Port-au-Prince

Food

In food-insecure Haiti, street vendors play a central role in feeding the capital

Earlier in July, protests against price hikes paralyzed Port-au-Prince, but the demonstrations also forced the closing of one of the capital’s sources of affordable food: the informal street chefs known as “manje kwit.” With stands near markets and bus stops, these vendors offer meals for $1 or less, and their fare is a lifeline for many of the capital’s food-insecure residents.


Haiti's unnatural disaster

The slew of tropical storms that tore through the Caribbean have exacted a much higher toll on Haiti than neighboring nations. Dr. Paul Farmer, vice president of Partners in Health, says deforestation and poverty are responsible for much of the suffering.

Arts, Culture & Media

Global Hit

At the heart of Haiti's capital, Port-au-Prince, there's a bustling street market. That's where you'll find Antoine, a man dubbed the market's "walking jukebox." We hear a selection of his music in an audio postcard sent by reporter Ruxandra Guidi.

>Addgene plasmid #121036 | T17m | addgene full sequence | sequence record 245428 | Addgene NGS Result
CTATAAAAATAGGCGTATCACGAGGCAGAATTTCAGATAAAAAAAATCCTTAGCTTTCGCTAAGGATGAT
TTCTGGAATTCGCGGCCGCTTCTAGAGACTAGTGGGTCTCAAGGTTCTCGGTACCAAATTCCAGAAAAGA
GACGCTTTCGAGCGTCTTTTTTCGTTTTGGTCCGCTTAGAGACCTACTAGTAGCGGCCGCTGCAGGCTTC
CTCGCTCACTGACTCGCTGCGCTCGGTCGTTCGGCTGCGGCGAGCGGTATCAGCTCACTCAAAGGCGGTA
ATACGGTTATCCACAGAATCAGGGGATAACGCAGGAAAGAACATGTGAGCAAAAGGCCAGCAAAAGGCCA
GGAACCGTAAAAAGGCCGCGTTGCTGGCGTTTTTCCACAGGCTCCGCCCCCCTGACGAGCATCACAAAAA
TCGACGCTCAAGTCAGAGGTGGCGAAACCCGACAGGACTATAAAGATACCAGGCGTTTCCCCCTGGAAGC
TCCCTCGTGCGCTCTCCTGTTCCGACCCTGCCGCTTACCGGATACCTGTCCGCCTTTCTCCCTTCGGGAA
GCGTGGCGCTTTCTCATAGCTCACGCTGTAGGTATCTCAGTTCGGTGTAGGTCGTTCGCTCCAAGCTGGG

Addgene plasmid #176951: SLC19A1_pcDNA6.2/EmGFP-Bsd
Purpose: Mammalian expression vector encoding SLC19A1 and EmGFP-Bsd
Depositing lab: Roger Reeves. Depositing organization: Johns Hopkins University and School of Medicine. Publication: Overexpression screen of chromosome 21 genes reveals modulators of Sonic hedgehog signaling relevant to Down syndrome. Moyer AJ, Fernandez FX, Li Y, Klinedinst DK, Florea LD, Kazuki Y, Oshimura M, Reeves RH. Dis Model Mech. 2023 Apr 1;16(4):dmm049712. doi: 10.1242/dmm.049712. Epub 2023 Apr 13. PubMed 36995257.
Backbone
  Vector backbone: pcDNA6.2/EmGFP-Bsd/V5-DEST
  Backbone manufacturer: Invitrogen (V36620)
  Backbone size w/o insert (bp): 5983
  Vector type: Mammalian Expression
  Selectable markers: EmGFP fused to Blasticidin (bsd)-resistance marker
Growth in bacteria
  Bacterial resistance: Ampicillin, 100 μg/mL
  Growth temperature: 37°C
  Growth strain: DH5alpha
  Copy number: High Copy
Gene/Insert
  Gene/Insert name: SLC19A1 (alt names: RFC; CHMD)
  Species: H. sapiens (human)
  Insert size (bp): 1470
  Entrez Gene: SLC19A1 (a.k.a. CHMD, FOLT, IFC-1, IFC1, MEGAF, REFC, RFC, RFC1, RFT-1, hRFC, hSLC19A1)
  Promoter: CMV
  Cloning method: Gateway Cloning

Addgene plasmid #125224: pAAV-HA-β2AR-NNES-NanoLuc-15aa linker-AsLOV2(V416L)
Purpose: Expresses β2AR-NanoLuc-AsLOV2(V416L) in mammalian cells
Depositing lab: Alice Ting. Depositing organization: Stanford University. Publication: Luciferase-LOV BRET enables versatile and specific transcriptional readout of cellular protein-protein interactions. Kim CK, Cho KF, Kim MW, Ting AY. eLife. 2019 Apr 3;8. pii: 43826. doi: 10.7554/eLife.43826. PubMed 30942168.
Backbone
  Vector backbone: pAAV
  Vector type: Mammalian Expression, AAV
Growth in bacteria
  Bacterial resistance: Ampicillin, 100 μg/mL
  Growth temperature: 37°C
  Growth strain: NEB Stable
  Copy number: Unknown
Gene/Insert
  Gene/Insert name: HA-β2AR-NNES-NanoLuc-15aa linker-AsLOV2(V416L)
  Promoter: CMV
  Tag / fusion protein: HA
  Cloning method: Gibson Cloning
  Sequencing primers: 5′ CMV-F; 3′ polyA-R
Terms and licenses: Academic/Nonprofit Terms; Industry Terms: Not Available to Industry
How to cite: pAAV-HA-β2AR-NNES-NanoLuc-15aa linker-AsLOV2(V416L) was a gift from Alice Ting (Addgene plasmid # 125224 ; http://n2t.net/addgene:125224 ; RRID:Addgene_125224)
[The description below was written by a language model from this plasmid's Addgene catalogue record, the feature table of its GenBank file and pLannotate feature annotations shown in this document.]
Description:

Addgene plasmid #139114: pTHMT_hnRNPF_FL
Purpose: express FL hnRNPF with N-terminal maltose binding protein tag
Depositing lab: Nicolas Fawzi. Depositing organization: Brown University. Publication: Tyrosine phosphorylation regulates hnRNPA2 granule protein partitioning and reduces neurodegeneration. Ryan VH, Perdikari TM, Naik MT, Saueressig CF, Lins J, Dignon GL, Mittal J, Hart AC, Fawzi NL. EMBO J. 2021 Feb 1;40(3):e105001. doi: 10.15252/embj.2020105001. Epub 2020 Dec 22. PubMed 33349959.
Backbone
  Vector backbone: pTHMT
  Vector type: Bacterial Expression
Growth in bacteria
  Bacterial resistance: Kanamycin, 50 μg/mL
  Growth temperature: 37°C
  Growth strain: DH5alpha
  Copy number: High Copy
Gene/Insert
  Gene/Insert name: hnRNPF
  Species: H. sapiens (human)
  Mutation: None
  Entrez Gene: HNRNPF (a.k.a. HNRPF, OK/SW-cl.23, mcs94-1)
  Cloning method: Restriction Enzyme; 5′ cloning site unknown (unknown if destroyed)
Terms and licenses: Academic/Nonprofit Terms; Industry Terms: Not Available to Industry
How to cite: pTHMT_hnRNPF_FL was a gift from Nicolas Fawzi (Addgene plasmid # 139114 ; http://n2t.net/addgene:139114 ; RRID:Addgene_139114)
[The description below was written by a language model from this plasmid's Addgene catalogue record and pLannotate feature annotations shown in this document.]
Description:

Environment

Hope after horror in Haiti

Former Presidents George W. Bush and Bill Clinton are visiting the Haitian capital Port-au-Prince as part of their effort to raise money for the country's rebuilding. Photojournalist Bear Guerra tells us about his trip, and his photos.

Arts, Culture & Media

Kreyol rap in Haiti

Haiti is the birthplace of many musical genres: troubadou, Vodun racine, high-energy rara, and so on. Many Haitians would argue that rap does not belong on this list. Then rap kreyol hit the scene. As Amy Bracken reports, the music's very much alive.

Conflict & Justice

Boukman Eksperyans

The Haitian roots rock band Boukman Eksperyans has been around for 30 years. They've lived through dictatorships, uprisings, and coups and the earthquake. Reporter Amy Bracken caught up with the band's leaders at home on the edge of Port-au-Prince.

Conflict & Justice

Haiti's political crisis continues

Haiti's election commission has invited candidates to appeal the outcome of the country's presidential election. It's an attempt to restore calm after unrest and allegations that the vote was rigged. Anchor Lisa Mullins finds out more from Robert Fatton.